Theme I: Mapping and modelling trans-regulatory networks
Molecular trans-regulatory networks (TRNs) comprised of cell signalling, transcriptional, translational, and (epi)genomic regulations are central to health and disease. A major initiative in our group is to integrate trans-omic datasets generated by state‐of‐the‐art mass spectrometer (MS) and next-generation sequencer (NGS) from various cell systems for reconstructing TRNs and understand how different regulatory machineries (e.g. signalling, transcription, and epigenomics) co-operate to define cell states, functions, and fates.
We have previously developed various computational methods to integrate the multi-layered trans‐omic datasets generated during naive to formative pluripotency transition in embryonic stem cells (ESCs) (Yang et al. Cell Systems, 2019
). Our current research project aims to further this study by developing methods to characterise signaling cascades, transcriptional networks, and protein networks and their cross‐talks with the aim of answering the following questions:
Theme II: Single-cell biology and omics
- How do different layers of regulations talk to each other in controlling stem cell fate?
- Can we accurately predict stem cell differentiation trajectories based on their TRNs?
- What are the key mechanisms of stem/progenitor cells in establishing identities and making cell fate decisions.
Single-cell based omics are becoming the next wave of development in biotechnologies. promising to revolutionise our ability to study biological systems at an unprecedented resolution. Our group is working on multiple methodological development and lab experiment projects with the goal of characterising cellular systems and diseases at the single-cell level.
On the methodology front, we have recently developed a computational method together with Prof. Jean Yang's group for multiple single-cell RNA-seq data integration (Lin et al. PNAS, 2019
). Our current research project aims to extend on this work by developing a suite of data processing, cell type characterisation, and network reconstruction methods and tools for single-cell omic data. In parallel, we are planning to conduct experiments to profile single cells in ESC populations and during their differentiation to multiple cell lineages. Research findings from these projects will directly contribute to our aim in addressing the three questions raised in Theme I.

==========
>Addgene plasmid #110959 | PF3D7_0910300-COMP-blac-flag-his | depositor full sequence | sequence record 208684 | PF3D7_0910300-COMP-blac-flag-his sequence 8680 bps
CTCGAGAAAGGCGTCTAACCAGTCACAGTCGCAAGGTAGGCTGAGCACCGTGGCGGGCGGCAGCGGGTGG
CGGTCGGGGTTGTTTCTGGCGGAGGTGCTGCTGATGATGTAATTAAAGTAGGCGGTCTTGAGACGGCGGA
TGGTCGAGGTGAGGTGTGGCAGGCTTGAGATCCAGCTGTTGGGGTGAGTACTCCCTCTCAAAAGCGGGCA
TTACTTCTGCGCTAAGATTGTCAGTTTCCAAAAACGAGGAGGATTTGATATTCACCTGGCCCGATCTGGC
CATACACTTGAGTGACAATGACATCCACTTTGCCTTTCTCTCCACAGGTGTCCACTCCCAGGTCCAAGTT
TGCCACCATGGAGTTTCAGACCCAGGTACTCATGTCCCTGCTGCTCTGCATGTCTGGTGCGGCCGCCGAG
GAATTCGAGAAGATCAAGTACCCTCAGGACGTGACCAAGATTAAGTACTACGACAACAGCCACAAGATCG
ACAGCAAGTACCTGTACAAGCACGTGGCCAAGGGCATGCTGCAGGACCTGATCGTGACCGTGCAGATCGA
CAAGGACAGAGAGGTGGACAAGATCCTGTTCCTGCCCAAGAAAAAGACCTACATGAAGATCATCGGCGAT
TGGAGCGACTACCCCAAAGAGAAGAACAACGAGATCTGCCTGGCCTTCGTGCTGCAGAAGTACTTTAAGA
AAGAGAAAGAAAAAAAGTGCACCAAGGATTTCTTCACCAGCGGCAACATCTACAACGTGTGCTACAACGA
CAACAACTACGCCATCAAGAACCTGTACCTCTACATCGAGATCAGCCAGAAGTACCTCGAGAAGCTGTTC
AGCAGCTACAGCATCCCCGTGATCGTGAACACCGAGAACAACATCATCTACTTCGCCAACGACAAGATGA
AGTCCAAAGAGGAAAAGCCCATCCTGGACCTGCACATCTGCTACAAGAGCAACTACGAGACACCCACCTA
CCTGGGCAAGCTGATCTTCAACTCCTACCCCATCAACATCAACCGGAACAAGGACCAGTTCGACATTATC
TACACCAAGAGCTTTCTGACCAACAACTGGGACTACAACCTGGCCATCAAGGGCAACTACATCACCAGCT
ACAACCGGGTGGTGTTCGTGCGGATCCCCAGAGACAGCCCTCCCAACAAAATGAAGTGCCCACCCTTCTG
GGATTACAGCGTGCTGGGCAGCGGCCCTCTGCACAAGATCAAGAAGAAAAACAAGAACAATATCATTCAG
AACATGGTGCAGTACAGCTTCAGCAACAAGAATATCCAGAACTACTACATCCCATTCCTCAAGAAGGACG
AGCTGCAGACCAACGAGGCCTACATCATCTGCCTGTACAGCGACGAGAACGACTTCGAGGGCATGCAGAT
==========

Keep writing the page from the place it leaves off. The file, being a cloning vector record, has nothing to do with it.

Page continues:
Theme III: Computational methodology innovation in bioinformatics
Computational and statistical methods are at the core of our research. To tackle complex biological questions by utilising heterogenous omic data generated from various biotechnology, our group is specialised in developing novel computational methods for analysing (i) MS-based proteomic and phosphoproteomic data, and (ii) NGS-based RNA-seq, ChIP-seq, and Hi-C data.
Build on our long-term success in computational methodology innovation, the group is developing various machine learning and deep learning methods with targeted application to biological questions and omic data types. Example of our recent developments include a knowledge-based unsupervised learning method for kinase identification (Yang et al. PLoS Computational Biology, 2015
) and a semi-supervised learning method for kinase-substrate prediction (Yang et al. Bioinformatics, 2016
) from phosphoproteomic data. Continued innovation in computational and statistical methods will be a key force of our group in answering fundamental biological questions.